Summary and Comment |
April 11, 2013

Hospital-Level Variation in Cesarean Delivery Rates

  1. Allison Bryant, MD, MPH

Rates vary vastly among U.S. hospitals, raising concerns about disparities in obstetric care.

  1. Allison Bryant, MD, MPH

The incidence of cesarean deliveries has risen from 21% of all births in 1996 to 33% in 2011. This trend has been attributed to changes in maternal, fetal, societal, and healthcare-related factors, only some of which reflect actual clinical risk. Recognizing the additional cost to the healthcare system of cesarean versus vaginal delivery as well as the potential role of hospitals in reining in the cesarean rate, health-policy researchers sought to quantify hospital-level variation in frequency of cesarean delivery.

From a national sample of 1050 hospitals, records of 593 hospitals with ≥100 deliveries in 2009 were analyzed. Hospital-wide rates of cesarean deliveries ranged from 7% to 70% (mean, 33%). Among women with low-risk pregnancies (full-term, singleton, cephalic presentation, and no cesarean history), rates varied from 2% to 36% (mean, 12%). Mean hospital-level rates were generally similar across the categories of hospital size, location (rural or urban), and teaching or nonteaching; however, rates varied greatly within each category.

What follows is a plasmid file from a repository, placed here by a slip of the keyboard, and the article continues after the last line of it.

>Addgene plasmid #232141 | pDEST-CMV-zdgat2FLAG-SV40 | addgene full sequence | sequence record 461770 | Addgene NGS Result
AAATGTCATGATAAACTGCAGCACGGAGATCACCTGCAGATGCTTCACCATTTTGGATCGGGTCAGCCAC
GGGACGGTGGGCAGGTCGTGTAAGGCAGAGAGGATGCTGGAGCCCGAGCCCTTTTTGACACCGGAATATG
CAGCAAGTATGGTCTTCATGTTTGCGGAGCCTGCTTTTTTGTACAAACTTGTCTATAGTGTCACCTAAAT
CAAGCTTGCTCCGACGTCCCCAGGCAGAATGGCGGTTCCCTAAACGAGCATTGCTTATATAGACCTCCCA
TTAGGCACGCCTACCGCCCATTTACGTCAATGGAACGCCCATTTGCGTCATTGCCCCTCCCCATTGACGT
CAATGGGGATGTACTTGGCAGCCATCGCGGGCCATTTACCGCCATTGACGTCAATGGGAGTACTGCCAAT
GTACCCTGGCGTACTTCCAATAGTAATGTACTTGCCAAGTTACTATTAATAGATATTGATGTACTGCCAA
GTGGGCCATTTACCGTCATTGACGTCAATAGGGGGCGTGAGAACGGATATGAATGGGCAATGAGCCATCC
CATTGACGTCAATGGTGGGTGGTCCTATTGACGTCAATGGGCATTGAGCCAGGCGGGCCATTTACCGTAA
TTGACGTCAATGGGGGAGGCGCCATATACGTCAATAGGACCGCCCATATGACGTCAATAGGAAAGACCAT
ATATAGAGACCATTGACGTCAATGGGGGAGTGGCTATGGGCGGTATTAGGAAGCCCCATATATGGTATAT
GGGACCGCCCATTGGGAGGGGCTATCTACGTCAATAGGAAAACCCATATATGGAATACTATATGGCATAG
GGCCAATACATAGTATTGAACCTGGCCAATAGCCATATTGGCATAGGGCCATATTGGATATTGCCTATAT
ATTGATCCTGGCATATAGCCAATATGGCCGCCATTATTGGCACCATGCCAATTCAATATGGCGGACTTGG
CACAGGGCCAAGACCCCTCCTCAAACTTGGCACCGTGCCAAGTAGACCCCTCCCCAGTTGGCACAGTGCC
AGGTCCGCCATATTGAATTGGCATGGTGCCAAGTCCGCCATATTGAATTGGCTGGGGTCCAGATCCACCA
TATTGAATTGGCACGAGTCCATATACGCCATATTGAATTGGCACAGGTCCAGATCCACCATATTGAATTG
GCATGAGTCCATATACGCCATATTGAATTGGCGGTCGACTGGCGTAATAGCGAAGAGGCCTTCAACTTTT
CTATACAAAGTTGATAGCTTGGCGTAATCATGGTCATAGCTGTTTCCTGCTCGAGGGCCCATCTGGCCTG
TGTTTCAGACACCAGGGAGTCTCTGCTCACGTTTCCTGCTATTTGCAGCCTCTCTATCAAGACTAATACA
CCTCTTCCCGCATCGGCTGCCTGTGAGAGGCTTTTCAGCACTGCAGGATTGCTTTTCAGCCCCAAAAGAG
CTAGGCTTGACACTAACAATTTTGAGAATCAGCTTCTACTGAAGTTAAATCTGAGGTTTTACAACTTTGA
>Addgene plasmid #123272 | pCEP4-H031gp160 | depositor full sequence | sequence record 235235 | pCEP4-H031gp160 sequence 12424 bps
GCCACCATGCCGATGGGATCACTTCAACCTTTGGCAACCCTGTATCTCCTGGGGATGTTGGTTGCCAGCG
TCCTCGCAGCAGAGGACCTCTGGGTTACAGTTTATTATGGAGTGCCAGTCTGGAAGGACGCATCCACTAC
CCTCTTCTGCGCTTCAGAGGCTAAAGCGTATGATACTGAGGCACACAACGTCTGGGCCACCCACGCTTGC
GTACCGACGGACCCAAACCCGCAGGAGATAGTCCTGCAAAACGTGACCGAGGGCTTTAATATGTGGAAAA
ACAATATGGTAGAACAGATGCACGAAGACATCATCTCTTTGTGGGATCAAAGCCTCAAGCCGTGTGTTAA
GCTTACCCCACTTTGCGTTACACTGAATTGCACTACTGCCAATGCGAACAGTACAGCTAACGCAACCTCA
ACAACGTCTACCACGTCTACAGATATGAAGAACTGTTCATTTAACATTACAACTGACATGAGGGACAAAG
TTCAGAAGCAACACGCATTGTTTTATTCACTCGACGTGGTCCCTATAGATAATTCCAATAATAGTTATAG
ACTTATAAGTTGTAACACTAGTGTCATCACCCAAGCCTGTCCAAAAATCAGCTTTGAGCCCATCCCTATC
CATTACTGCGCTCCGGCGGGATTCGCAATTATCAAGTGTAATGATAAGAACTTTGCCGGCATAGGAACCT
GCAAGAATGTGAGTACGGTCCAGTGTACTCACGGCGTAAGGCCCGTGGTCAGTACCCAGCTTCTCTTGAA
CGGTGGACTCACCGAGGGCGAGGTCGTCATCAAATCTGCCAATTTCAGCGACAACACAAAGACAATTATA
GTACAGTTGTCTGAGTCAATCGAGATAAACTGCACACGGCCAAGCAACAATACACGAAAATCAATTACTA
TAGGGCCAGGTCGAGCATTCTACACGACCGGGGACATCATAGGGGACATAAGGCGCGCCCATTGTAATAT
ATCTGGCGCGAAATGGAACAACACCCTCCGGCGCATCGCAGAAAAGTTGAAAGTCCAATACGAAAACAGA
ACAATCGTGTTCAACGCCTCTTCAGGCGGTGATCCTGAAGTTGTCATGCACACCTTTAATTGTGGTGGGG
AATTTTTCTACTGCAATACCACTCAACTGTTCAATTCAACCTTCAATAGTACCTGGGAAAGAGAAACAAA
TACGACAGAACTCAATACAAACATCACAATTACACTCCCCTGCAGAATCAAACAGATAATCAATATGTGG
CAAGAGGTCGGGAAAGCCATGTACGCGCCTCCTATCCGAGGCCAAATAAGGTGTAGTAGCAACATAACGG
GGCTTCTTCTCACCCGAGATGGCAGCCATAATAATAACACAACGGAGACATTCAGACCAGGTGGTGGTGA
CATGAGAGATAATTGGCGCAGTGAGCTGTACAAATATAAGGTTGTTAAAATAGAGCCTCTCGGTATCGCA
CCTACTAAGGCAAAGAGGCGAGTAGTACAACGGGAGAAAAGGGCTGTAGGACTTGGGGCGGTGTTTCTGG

Comment

These hospital-to-hospital differences in use of cesarean delivery are striking — low-risk women might be 15 times more likely to undergo the procedure at one U.S. hospital than another. Such variation raises concern about disparities in obstetric care from one healthcare setting to another. Although differences in patient preferences or other unmeasured patient characteristics might contribute to some variability in cesarean rates, they are unlikely to explain the wide discrepancies observed in this study. Hospitals and health-policy makers have an obligation to influence obstetric care in ways that stem the rising tide of cesarean deliveries (e.g., using night-float scheduling or hospitalists to minimize pressure to complete deliveries during the day). Such interventions should include better support for women (particularly those at low risk for complicated deliveries) to achieve vaginal delivery when appropriate, as well as more-conscious alignment of financial and practice incentives toward the goal of vaginal delivery.